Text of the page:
South Sudan will consider building new pipelines if it finds fresh oil reserves after independence, an official said, a move that could anger Khartoum if the route avoids the north through which exports now flow.

South Sudan is due to secede from the north in July after its voters overwhelmingly chose to declare independence in a referendum last month -- a vote promised in a 2005 peace deal that ended decades of civil war with the north.

Under the terms of the accord, the north currently gets half of the revenues from oil drilled in the south. At present, the landlocked south is entirely dependent on north Sudan's pipelines and port to get its crude to market.

On Tuesday the south's ruling party said it would stop splitting oil revenues after separation but would pay fees to use the north's pipelines, and possibly offer additional grants.

Oil has been the lifeblood of both northern and southern economies, and South Sudan is the source of around 75 percent of the 500,000 barrel per day output.

Any alternative pipelines outside the north could deprive it of revenue just at a time when it is struggling to diversify its economy to make up for the loss of the south.

If there are more oil finds that will justify building new pipelines, then those will be built, the secretary general of the south's ruling Sudan People's Liberation Movement (SPLM) Pagan Amum told reporters on Wednesday, without specifying routes or whether these would avoid the north.

Amum earlier in the week said there were hopes for new oil finds in the southern states of Jonglei, Lakes and Eastern Equatoria. The states include the largely unexplored oil Block B, controlled by a consortium led by France's Total.

Senior northern official Rabie Abdelati dismissed suggestions the move would damage relations.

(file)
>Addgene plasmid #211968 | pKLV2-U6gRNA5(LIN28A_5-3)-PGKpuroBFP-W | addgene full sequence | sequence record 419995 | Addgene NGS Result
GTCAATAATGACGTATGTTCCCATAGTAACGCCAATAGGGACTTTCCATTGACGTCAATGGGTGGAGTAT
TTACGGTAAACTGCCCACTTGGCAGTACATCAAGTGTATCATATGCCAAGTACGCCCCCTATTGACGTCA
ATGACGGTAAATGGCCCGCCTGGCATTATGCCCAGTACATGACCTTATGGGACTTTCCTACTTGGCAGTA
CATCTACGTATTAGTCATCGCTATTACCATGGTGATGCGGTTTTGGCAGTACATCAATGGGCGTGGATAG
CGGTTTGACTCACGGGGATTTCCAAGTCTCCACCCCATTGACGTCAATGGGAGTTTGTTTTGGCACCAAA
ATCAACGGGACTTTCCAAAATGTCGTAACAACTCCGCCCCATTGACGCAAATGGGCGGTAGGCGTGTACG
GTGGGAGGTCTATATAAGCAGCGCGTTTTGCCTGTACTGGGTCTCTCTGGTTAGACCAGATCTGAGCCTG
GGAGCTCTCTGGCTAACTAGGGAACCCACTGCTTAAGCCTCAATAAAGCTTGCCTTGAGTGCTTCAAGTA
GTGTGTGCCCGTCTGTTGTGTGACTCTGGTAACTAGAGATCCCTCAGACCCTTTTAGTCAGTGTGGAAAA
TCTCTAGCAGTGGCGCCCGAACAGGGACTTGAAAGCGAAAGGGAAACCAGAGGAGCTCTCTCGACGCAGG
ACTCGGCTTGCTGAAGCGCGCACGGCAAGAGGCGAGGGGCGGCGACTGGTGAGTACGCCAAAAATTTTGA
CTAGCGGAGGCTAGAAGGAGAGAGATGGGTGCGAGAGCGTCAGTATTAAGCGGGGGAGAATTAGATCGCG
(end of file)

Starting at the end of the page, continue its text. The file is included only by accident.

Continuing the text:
We think that for the time being, it will be more economical if the existing oil is transported through the north, said Abdelati from the north's dominant National Congress Party.

We are very happy if they discover new reserves of oil in Jonglei because we want a strong south, politically and economically ... If they are thinking of constructing another pipeline for the new oil, it is up to them, he added.

Amum said the landlocked south would also be interested in developing broader transport links to ports in Kenya, Djibouti and the Democratic Republic of Congo.

Southern Sudan is emerging as a landlocked country and it will develop different, alternative routes to access the seas. Southern Sudan will be looking not to be reliant on one single outlet like Port Sudan, he said.

Kenya has already asked investors to fund its $22 billion share of a planned corridor that would connect Ethiopia and South Sudan to the Kenyan coast with railways, roads, telecommunications cables and a 1,400 km pipeline.

Analysts have warned that any new pipelines would be expensive and take years to build, leaving South Sudan dependent on the northern routes for the near future.